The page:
This is science at its best: hands-on, interesting and full of concepts that become deliciously clear.
What You'll Need:
- 1 package plain M&Ms per child
- 1 glass of water
- white coffee filter
- paper and colored marking pens
Your child should first feel the package of M&Ms before it is opened and make an estimate of how may candies are in the bag. Write down the estimate. Open the package and count the number of M&Ms. Write down the actual number. Now, you are going to make a graph. Across the top of the paper, write down the different colors of candies and draw lines down the paper separating each column. Find colored marking pens that match the colors of candies. With each candy counted in the color categories, make a mark with the pen. Don't eat them yet!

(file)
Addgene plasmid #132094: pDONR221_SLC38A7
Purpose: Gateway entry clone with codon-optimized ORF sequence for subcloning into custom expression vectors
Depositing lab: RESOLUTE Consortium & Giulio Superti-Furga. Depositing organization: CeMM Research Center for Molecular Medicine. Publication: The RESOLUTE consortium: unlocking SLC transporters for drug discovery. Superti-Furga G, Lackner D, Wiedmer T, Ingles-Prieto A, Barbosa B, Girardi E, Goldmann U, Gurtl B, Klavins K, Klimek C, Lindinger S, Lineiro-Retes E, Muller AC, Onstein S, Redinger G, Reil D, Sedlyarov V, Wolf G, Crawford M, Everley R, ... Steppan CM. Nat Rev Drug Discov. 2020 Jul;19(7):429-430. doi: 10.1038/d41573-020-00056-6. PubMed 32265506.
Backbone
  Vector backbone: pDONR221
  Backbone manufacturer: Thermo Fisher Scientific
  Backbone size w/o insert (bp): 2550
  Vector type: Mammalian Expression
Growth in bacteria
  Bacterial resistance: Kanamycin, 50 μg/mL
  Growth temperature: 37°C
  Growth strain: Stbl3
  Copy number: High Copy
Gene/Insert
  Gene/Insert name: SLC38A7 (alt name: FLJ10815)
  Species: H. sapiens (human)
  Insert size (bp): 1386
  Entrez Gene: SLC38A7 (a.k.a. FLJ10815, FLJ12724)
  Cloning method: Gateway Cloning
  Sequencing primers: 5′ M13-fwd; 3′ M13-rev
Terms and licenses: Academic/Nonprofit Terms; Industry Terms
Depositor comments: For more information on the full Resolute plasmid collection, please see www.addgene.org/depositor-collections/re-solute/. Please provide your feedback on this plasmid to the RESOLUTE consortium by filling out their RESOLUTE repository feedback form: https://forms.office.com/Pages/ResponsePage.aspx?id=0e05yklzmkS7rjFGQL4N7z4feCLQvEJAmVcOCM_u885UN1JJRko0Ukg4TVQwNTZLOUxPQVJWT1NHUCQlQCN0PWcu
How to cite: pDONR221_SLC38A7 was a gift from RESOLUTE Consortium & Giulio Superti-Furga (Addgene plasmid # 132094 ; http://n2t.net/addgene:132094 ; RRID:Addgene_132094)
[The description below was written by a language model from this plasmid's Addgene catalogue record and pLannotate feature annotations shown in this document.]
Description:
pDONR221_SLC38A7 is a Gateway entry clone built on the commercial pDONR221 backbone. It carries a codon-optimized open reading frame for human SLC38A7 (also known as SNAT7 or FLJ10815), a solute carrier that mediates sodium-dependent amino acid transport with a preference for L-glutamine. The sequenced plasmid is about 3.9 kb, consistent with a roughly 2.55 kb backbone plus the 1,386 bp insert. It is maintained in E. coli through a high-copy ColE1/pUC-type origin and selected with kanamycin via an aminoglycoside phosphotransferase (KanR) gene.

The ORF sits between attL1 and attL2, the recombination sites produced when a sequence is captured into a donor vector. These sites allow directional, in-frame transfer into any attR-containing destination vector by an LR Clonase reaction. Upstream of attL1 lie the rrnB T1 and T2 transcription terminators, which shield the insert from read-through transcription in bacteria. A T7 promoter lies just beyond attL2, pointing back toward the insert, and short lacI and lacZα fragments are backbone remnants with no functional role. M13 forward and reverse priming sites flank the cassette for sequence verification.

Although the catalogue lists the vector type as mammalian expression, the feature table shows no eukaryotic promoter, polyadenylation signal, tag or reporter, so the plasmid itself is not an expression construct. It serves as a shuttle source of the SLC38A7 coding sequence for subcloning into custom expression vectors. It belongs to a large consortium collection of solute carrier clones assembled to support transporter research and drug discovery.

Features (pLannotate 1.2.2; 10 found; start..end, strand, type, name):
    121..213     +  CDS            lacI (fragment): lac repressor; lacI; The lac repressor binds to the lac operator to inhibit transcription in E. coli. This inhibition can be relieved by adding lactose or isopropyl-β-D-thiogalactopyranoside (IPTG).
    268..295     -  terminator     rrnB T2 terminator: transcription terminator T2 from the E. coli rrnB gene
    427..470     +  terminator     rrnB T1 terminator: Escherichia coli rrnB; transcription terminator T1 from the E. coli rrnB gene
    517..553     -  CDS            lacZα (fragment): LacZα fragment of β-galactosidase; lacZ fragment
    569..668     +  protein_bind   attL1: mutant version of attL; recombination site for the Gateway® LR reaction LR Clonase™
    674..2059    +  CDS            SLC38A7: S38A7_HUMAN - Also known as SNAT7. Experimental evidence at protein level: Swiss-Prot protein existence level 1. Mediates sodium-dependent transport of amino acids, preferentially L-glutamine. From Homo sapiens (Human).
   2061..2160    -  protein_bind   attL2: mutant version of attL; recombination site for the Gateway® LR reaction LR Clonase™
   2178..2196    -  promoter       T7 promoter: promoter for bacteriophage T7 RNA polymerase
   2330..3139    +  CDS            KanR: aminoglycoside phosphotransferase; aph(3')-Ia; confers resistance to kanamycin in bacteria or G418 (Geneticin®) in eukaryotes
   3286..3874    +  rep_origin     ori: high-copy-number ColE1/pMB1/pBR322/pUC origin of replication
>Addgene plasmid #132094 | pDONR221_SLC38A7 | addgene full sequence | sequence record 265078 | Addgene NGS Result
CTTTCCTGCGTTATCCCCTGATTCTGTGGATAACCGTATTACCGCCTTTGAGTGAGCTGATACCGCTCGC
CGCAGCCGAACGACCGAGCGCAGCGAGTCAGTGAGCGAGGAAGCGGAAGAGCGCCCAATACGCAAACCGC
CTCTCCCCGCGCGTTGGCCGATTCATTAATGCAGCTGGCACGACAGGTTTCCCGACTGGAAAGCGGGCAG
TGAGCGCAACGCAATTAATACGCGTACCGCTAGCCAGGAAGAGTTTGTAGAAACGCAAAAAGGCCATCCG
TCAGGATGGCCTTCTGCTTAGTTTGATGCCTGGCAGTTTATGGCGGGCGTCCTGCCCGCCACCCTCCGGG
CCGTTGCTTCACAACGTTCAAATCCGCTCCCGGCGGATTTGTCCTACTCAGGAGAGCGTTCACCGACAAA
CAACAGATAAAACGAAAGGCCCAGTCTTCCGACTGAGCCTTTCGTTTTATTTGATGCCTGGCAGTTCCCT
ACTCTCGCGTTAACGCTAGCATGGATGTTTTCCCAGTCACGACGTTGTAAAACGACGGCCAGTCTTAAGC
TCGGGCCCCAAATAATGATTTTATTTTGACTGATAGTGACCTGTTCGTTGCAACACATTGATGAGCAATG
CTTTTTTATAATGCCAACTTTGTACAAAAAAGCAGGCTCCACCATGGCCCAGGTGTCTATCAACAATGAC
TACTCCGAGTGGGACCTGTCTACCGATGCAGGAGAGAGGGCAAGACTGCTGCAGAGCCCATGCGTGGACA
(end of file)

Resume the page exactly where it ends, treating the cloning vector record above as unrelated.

When the graph is finished, it is time to move on to the science of chromatography. Cut the coffee filter into two long sections. Next take two yellow, two green and two light-brown M&Ms and place them on a small saucer. Take two red and two dark-brown candies and place them on another saucer. Add one teaspoon of water to each saucer and stir the candies around in it until all the color is washed off. Now you can eat the wet ones! Take a strip of filter and place a third of its length onto the colored water of one saucer; repeat with the other strip of filter. Leave overnight or for several hours.
What happens? The dyes in the candies are absorbed by the filter at different rates, causing them to separate again on the filter (they will not separate into exactly the same colors of your M&Ms, however). This process is called "chromatography." Even though the colors were mixed together physically, the atoms and molecules actually remain separate in the water. Chromatography is the process that demonstrates this concept.